Robotics Student Seminar: Kate McBryan, 'Multiple Model-based Cooperating Serial Link Manipulators'
Tuesday, October 17, 2017
3:00 p.m.
1146 AV Williams
For More Information:
Ania Picard
301 405 4358

Robotics Student Seminars

Systems Level View on the Beneficial use of Multiple Model-based Cooperating Serial Link Manipulators

Kate McBryan
PhD candidate, Aerospace Department 

Advisor: Prof. David Akin

Dexterous space manipulators have proven to be a great asset, enabling in-space assembly and repair, assisting astronauts, and supporting experiments. Serial manipulators on the International Space Station are used to accomplish spacecraft berthing, and were instrumental in the assembly of the station itself. As technology improves, robotic systems are able to accomplish more complex tasks. The use of multiple cooperating robot systems will allow for greater strength, accuracy, and stiffness of payload motion; current plans use multiple dexterous manipulators to perform future tasks such as satellite servicing, refueling, and asteroid retrieval.

A multiarm system working cooperatively has multiple manipulators that interact with each other. Forces and torques applied to one arm are directly shared and distributed to the other arms, imposing a set of kinematic and dynamic constraints on the system. Payload transportation is one of the most commonly used examples of multiarm cooperation. Here, multiple manipulators work together to move an object which, conceptually, is beyond the capability of a single manipulator.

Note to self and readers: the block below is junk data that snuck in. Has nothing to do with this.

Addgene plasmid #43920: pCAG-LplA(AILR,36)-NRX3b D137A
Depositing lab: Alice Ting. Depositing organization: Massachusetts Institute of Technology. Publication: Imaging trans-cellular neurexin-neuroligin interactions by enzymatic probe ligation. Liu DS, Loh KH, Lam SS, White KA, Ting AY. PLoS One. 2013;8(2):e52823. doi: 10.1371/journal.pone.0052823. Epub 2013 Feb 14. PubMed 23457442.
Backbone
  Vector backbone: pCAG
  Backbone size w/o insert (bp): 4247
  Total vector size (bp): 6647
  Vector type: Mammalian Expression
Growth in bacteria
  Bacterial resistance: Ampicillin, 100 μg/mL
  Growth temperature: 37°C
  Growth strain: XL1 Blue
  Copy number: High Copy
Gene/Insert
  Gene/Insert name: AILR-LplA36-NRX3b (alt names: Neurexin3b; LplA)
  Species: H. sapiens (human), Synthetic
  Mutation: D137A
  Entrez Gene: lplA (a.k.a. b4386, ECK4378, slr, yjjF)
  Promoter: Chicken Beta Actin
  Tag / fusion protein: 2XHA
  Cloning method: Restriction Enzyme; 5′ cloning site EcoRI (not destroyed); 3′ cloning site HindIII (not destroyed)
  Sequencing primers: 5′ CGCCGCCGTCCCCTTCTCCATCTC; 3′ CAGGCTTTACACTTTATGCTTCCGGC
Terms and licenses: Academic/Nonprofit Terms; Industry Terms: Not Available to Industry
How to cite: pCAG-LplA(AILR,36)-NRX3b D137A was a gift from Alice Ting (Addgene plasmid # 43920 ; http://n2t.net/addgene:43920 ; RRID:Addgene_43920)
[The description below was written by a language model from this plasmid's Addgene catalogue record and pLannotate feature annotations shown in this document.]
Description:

The focus of this paper takes a systems view on the benefits of multiple cooperating serial link manipulators, as compared to a single manipulator with independent movement. The overall system mass was chosen as the primary performance metric, as it is a critical design parameter for any system which will be a payload on a rocket and it allows systems to be compared even if manipulators of different lengths and degrees of freedom are used. Results indicate that sets of small arms can accomplish the same complex sets of tasks as single large serial manipulators, at significantly reduced mass and power levels. A system-level approach is presented for determining when multiarm complex systems are beneficial, along with analytical guidelines for selecting optimal multiarm configurations.

About the Robotics Graduate Student Seminars
The Robotics Student Seminars at the University of Maryland College Park are a student-run series of talks given by current graduate and undergraduate students.

The purpose of these talks is to:

  • Encourage interaction between Robotics students from different subfields;
  • Provide an opportunity for Robotics students to be aware of and possibly get involved in the research their peers are conducting;
  • Provide an opportunity for Robotics students to receive feedback on their current research;
  • Provide speaking opportunities for Robotics students.